In recognition of June Safety Awareness Month, we asked nutrition […]
In recognition of June Safety Awareness Month, we asked nutrition expert Dr. Kathleen Reidy, head of nutrition science, baby food at Nestle Nutrition for the best food safety information for mothers and their little ones.
Food safety during pregnancy
Since the safety stakes are raised when you’re carrying precious cargo, it is important to keep in mind prenatal food safety during each trimester. Everything you eat becomes nourishment for your developing baby and some foods and drinks can pose dangerous health risks, especially during pregnancy. Here’s what to avoid:
1. Deli meats
- Sliced deli meats, hot dogs, deli-prepared chicken, and seafood salad may contain listeria, a type of bacteria that can cause serious illness.
- If you eat deli meats, they should be heated until steaming hot to kill any bacteria.
2. Raw eggs
- Homemade ice cream is delicious, but don’t eat it if it was made with raw eggs, which may contain salmonella bacteria.
- Other foods that may have been made with raw eggs include Caesar salad dressing, raw cookie dough or cake batter, eggnog, and hollandaise sauce.
3. Unpasteurized milk
- Watch out for soft cheeses—or any food—made with unpasteurized milk.
- If you eat soft cheeses such as Brie, Camembert, Roquefort, or queso, make sure the label says it was made from pasteurized milk.
4. Fish containing high levels of mercury
- High levels of mercury can damage a developing baby’s nervous system.
- It’s recommended that pregnant women not eat tilefish, swordfish, shark, or king mackerel.
Bottle safety for babies
Feedings present some of the best bonding time for parents and infants, but before the magic happens make sure you follow these steps to give your newborn the safest experience whether it’s at home or on the road:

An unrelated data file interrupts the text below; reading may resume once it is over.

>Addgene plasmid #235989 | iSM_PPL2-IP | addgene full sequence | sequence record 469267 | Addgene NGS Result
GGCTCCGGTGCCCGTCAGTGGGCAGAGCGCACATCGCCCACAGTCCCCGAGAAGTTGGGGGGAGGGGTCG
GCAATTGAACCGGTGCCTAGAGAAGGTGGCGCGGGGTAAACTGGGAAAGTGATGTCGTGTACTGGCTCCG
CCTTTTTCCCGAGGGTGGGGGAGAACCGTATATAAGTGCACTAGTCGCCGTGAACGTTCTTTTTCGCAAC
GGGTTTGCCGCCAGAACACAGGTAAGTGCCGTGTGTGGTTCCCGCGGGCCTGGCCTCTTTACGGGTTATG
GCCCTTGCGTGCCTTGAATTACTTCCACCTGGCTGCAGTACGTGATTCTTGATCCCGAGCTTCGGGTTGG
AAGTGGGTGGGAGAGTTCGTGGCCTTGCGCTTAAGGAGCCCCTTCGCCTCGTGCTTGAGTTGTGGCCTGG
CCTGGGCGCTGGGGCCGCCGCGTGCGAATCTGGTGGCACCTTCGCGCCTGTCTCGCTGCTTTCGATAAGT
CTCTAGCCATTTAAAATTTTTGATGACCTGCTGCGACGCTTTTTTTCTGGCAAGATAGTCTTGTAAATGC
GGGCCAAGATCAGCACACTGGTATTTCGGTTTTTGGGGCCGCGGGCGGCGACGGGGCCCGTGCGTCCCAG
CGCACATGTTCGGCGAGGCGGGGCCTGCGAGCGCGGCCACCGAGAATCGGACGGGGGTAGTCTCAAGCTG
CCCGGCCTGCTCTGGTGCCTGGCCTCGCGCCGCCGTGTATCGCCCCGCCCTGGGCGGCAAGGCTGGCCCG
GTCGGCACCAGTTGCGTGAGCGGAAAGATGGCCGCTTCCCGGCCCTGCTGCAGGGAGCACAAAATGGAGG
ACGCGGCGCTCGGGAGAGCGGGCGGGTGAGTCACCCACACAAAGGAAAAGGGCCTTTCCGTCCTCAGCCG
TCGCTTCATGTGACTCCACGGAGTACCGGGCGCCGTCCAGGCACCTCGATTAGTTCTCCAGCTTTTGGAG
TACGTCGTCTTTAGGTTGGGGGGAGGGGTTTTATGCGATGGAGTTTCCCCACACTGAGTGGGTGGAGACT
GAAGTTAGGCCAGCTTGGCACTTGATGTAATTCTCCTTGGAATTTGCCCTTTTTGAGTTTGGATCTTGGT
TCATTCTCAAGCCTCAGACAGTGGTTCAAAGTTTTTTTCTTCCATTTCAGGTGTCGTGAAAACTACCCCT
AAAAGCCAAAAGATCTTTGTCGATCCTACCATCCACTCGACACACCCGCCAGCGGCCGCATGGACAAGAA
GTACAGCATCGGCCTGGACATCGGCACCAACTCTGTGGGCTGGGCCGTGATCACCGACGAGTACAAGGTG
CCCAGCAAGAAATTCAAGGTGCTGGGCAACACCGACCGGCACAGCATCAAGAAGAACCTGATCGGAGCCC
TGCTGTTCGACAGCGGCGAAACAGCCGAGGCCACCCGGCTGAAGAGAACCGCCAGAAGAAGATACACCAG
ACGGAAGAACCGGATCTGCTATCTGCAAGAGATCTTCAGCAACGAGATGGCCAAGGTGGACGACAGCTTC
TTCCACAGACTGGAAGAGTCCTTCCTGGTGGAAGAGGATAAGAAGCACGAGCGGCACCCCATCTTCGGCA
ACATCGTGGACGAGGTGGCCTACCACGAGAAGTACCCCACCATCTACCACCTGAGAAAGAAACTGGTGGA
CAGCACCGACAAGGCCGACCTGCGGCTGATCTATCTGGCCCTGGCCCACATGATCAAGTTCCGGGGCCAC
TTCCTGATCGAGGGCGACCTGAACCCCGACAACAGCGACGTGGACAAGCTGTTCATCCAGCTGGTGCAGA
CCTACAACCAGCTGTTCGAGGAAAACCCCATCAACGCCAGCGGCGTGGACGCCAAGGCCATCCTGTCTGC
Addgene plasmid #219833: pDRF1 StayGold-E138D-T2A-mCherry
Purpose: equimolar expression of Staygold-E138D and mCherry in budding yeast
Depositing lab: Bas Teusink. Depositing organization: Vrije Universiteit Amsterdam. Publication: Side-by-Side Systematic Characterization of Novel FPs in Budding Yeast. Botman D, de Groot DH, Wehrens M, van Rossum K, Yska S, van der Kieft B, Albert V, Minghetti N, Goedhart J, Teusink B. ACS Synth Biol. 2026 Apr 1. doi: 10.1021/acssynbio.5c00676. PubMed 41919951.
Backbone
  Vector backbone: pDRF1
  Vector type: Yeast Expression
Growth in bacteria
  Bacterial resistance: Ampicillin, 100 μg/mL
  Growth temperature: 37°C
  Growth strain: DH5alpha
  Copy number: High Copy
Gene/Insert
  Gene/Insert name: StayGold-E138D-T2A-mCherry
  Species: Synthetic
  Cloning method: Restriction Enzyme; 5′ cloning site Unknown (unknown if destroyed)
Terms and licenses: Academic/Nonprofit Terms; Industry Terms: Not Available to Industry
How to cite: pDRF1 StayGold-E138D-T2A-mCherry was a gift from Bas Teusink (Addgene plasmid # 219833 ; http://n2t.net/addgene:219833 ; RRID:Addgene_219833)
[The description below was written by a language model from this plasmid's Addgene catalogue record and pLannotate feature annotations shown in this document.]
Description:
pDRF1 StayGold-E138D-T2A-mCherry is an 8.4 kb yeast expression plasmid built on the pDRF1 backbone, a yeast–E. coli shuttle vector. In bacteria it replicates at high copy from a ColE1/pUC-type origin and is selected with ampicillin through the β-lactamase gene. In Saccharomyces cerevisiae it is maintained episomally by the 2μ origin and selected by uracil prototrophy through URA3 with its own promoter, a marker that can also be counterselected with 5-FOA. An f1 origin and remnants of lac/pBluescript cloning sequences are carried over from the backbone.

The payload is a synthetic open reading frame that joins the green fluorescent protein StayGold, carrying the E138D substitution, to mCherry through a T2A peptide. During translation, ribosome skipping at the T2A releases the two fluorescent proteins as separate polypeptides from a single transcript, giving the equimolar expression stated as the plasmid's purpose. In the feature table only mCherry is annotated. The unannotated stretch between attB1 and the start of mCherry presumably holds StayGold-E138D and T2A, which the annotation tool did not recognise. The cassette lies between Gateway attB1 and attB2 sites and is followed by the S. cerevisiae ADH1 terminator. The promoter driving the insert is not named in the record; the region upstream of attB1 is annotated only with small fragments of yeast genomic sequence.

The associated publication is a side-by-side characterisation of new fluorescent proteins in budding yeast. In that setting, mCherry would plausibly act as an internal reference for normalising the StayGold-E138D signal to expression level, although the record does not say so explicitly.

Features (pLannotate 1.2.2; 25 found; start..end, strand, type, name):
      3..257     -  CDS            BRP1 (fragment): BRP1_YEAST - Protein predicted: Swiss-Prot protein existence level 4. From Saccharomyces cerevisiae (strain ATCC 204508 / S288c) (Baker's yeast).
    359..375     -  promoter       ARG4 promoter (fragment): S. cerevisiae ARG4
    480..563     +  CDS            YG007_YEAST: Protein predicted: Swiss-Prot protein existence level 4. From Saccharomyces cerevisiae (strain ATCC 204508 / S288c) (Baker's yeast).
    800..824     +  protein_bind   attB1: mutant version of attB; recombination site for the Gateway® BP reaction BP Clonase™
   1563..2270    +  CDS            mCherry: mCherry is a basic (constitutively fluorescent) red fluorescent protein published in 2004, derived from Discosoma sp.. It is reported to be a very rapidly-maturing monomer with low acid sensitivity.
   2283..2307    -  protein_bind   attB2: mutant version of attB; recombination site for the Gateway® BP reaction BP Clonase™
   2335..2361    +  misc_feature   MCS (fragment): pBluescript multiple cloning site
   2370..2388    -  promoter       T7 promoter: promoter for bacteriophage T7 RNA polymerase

1. Cleaning new bottles
- Before using new bottles, sterilize them by placing them in boiling water for 5 to 10 minutes
2. Cleaning after each feeding
- Place bottles and individual bottle parts on the top rack of your dishwasher, or wash in hot, soapy water with a bottle brush.
- Squeeze hot water through the nipple to clean the hole.
- Use a bottle brush to clean any hard-to-reach areas. Rinse well; air-dry.
- If your water is chlorinated, it is not necessary to sterilize after each cleaning—bottles are ready to use.
- However if your water is non-chorinated, (for example well water), you must sterilize your bottles after each cleaning by placing the parts and utensils in boiling water for 5 to 10 minutes.
3. Preparing bottles
- Wash your hands thoroughly with soap and water before preparing your baby’s bottles.
- Clean the lids on formula cans before opening them.
4. Warming bottles
- Safely warm a bottle by standing it in a bowl of warm water for a few minutes or holding it under running water.
- Never heat a bottle of breastmilk or formula in the microwave. It creates hot spots in the liquid that can burn your baby’s mouth and throat and it may destroy breastmilk’s delicate components.
- Always test warmed breastmilk or formula by shaking a few drops onto your wrist before giving it to your baby. If the liquid feels just barely warm, it’s a safe temperature.